Democratic Sen. Jon Corzine (search) of New Jersey intends to announce as early as Thursday that he will run for governor while retaining his seat in Congress, according to party officials.

Corzine, 57, a Senate freshman, would become the first Democrat to step into the unsettled terrain of the gubernatorial race in his home state.

James E. McGreevey (search), a Democrat, resigned as governor this month, several weeks after stunning the state with the disclosure that he had had an extramarital affair with a man.

Acting Gov. Richard J. Codey (search), a Democrat who also retains his post as Senate president, has not said whether he plans to seek a full term in the November 2005 election.

Corzine's intentions were confirmed by several officials who spoke on condition of anonymity because the senator has not yet announced his intentions. His spokesman, Brad Woodhouse, would not comment.

Corzine was elected to the Senate in 2000, the first try for public office for a man who made millions as head of the investment firm Goldman Sachs (search). He spent $60 million of his own money in winning the seat, prevailing with slightly over 50 percent of the vote in a multicandidate field.

Corzine's personal wealth and his political standing in the state would make him a formidable contender for the gubernatorial nomination. A Quinnipiac University poll released two days after McGreevey left office showed the senator with 60 percent support in a matchup with Codey and also showed him running well ahead of potential GOP rivals.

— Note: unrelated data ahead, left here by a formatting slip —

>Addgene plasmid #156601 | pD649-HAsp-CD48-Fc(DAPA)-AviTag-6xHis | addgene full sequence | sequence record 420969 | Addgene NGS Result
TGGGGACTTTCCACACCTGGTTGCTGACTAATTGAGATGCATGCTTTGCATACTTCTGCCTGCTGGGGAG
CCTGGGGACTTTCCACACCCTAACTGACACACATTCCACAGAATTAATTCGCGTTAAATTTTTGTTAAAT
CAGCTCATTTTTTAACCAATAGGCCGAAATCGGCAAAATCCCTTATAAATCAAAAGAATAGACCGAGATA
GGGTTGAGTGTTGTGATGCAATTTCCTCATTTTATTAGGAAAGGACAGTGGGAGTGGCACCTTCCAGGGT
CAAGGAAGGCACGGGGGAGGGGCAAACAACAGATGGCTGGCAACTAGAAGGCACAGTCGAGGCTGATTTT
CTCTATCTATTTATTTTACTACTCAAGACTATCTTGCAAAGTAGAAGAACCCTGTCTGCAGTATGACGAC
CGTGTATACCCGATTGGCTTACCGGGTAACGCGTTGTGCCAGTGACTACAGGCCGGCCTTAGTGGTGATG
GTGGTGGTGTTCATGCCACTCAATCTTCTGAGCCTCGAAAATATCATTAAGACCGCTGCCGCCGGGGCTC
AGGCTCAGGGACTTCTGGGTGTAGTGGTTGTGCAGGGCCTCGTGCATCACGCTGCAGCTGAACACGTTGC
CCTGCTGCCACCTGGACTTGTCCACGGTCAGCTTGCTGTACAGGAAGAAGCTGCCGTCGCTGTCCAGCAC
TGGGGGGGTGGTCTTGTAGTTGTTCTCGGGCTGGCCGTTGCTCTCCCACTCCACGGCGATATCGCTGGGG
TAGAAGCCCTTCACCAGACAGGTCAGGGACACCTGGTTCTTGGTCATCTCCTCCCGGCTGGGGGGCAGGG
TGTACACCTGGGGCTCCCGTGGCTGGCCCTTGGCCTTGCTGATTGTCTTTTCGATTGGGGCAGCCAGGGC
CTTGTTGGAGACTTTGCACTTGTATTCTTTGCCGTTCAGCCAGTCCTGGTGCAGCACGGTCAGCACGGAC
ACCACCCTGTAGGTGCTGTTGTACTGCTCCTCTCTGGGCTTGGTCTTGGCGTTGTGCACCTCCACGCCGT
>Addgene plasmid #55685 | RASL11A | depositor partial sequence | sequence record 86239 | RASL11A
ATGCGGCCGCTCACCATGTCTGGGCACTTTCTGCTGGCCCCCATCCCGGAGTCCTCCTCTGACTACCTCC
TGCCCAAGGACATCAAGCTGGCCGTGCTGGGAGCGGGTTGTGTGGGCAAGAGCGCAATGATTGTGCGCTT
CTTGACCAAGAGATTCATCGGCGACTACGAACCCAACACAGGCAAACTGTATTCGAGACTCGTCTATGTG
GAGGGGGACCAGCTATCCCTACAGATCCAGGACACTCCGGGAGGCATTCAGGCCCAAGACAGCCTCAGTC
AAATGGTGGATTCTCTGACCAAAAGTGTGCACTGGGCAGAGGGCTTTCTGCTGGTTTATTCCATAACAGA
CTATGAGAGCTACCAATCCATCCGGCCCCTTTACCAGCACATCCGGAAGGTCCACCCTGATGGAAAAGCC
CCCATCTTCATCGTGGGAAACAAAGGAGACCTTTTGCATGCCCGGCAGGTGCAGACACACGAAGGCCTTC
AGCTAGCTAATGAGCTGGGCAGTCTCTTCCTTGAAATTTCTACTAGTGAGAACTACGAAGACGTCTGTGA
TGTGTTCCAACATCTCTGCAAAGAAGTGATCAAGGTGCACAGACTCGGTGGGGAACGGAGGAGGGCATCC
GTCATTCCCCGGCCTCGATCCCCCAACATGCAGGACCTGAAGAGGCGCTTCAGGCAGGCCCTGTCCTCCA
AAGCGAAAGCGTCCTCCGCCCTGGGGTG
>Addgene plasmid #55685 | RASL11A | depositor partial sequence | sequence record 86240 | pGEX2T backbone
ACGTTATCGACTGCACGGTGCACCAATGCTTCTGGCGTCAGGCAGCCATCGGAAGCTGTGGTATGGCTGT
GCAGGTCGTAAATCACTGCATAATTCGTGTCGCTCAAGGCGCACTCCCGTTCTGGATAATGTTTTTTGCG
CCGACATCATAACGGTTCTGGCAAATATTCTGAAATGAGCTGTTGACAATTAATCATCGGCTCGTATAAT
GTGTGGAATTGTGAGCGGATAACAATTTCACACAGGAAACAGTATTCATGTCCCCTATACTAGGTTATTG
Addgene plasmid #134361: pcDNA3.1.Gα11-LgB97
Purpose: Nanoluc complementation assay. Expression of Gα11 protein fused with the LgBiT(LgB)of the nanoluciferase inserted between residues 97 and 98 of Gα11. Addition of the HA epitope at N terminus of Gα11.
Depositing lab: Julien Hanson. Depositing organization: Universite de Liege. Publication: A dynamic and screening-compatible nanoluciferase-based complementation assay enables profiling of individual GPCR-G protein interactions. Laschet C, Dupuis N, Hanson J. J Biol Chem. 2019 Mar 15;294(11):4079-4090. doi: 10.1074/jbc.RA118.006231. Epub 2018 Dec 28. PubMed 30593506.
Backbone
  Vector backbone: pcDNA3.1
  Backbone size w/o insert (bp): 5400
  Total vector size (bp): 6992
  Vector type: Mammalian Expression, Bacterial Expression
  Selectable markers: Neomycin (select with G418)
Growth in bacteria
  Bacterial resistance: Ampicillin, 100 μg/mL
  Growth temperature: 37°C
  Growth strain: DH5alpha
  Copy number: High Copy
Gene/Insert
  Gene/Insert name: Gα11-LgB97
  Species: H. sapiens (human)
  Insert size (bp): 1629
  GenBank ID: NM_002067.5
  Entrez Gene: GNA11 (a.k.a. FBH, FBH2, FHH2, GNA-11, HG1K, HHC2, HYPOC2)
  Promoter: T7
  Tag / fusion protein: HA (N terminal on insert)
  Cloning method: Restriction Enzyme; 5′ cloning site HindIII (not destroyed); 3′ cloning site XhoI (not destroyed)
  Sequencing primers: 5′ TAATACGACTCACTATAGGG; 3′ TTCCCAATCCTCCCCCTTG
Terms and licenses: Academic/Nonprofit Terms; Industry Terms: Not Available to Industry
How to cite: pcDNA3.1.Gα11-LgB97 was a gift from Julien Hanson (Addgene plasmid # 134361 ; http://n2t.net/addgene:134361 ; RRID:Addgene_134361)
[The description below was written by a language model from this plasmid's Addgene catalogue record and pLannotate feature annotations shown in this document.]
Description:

Former Jersey City Mayor Bret Schundler (search), a Republican who lost to McGreevey in 2001, announced this week he intends to run for governor a second time.

Businessman Douglas R. Forrester (search), who lost a bid for U.S. Senate in 2002, announced last week that he will run for governor.

Corzine was only two years into his Senate term when the party tapped him to head the Democratic Senatorial Campaign Committee (search), a job that involves extensive fund raising as well as candidate recruitment.

The organization raised $80 million over two years, but the political odds were stacked heavily against the party almost from the outset. Five southern Democrats decided to retire rather than seek re-election, and the party lost four seats on Nov. 2.